This past Monday, history was made as President Obama gave his inaugural address for his second presidential term, which was the first to ever highlight the struggle for LGBT equality and the lives of those who are LGBT-identified and their families.
In his speech he stated:
We, the people, declare today that the most evident of truths — that all of us are created equal — is the start that guide us still; just as it guided our forebears through Seneca Falls, and Selma, and Stonewall; just as it guided all those men and women, sung and unsung, who left footprints along this great Mall, to hear a preacher say that we cannot walk alone; to hear a King Proclaim that our individual freedom is inextricably bound to the freedom of every soul on Earth. It is now our generation’s task to carry on what those pioneers began. For our journey is not complete until our wives, our mothers, and daughters can earn a living equal to their efforts. Our journey is not complete until our gay brothers and sisters are treated like anyone else under the law — for it we are truly created equal, then surely the love we commit to one another must be equal as well.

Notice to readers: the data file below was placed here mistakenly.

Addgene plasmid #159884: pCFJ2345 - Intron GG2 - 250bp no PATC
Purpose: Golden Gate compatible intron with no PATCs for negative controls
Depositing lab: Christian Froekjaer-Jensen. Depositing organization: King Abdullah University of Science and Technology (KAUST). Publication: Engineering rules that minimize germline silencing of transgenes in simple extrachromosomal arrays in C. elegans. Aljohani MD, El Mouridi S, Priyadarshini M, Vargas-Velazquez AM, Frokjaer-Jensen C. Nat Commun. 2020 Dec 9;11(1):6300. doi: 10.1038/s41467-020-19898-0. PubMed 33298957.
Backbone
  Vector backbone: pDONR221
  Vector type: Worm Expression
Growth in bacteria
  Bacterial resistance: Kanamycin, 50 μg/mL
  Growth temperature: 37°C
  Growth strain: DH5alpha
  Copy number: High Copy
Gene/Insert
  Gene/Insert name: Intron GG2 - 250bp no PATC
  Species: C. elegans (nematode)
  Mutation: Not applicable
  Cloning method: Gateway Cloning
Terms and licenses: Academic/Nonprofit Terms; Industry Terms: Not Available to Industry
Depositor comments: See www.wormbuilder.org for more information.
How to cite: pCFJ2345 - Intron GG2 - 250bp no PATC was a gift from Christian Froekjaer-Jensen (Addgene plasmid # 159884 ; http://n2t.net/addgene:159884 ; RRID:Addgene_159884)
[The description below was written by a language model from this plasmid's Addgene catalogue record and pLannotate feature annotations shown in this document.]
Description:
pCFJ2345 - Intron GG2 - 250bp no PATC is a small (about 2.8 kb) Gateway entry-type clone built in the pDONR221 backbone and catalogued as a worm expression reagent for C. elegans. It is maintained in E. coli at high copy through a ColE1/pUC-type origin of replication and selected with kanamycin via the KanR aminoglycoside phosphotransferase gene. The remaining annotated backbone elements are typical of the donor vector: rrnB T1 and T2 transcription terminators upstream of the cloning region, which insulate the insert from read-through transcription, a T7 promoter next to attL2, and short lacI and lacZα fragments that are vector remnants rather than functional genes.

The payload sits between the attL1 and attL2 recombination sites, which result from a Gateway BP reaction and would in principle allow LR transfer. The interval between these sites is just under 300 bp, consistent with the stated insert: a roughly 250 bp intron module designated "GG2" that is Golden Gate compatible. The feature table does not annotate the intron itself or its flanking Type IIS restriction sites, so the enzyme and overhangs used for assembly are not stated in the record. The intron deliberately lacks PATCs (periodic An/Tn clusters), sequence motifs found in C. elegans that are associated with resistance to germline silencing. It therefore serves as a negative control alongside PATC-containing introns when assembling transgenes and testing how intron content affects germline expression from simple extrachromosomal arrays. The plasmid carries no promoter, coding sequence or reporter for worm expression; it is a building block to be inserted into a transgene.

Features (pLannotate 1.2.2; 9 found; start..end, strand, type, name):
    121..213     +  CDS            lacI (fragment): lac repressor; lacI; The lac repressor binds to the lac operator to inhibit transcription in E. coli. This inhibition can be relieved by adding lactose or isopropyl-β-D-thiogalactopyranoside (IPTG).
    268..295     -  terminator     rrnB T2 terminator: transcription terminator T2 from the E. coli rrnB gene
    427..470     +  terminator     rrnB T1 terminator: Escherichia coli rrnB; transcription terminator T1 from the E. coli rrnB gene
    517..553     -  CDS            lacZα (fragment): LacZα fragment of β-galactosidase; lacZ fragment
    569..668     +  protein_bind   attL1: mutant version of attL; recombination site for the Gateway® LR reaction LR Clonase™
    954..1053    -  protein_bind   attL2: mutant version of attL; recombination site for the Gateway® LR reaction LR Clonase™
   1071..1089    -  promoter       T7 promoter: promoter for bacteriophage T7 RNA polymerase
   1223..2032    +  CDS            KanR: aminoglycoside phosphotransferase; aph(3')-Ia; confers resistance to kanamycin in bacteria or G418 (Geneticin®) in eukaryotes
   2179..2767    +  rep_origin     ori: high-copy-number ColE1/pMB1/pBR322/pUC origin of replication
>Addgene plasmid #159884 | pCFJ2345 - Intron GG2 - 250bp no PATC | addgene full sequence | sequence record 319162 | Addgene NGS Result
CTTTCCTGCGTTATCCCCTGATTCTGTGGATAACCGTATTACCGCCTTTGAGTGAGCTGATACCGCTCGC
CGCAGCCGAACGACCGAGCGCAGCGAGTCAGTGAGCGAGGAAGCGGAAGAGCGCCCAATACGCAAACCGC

In addition to having the President give a shout out to the LGBT community in his speech, there were other LGBT highlights about the inauguration day itself:
- The Presidential Inaugural Committee had appointed Reverend Nancy Wilson of the Metropolitan Community Churches (MCC) , an openly gay pastor, to speak in the interfaith prayer service.
- Episcopal priest Rev. Luis Leon, an LGBT ally, was chosen to deliver the benediction at the President Obama’s second inauguration. He had replaced Rev. Louie Giglio, an anti-gay pastor, who was criticized for his sermons against the LGBT community in the 1990s.
- The inauguration ceremony and parade both included the country’s first openly gay marching band, the Lesbian and Gay Band Association, which was first formed in 1982. They were the first LGBT group of any kind allowed to participate in the inaugural parade back in 2009.
- Richard Blanco, an openly gay Latino, was the first LGBT poet to write and deliver the inaugural poem.
- Openly gay and lesbian service members were allowed to attend the Inaugural Ball with their same-sex partners for the first time in American history.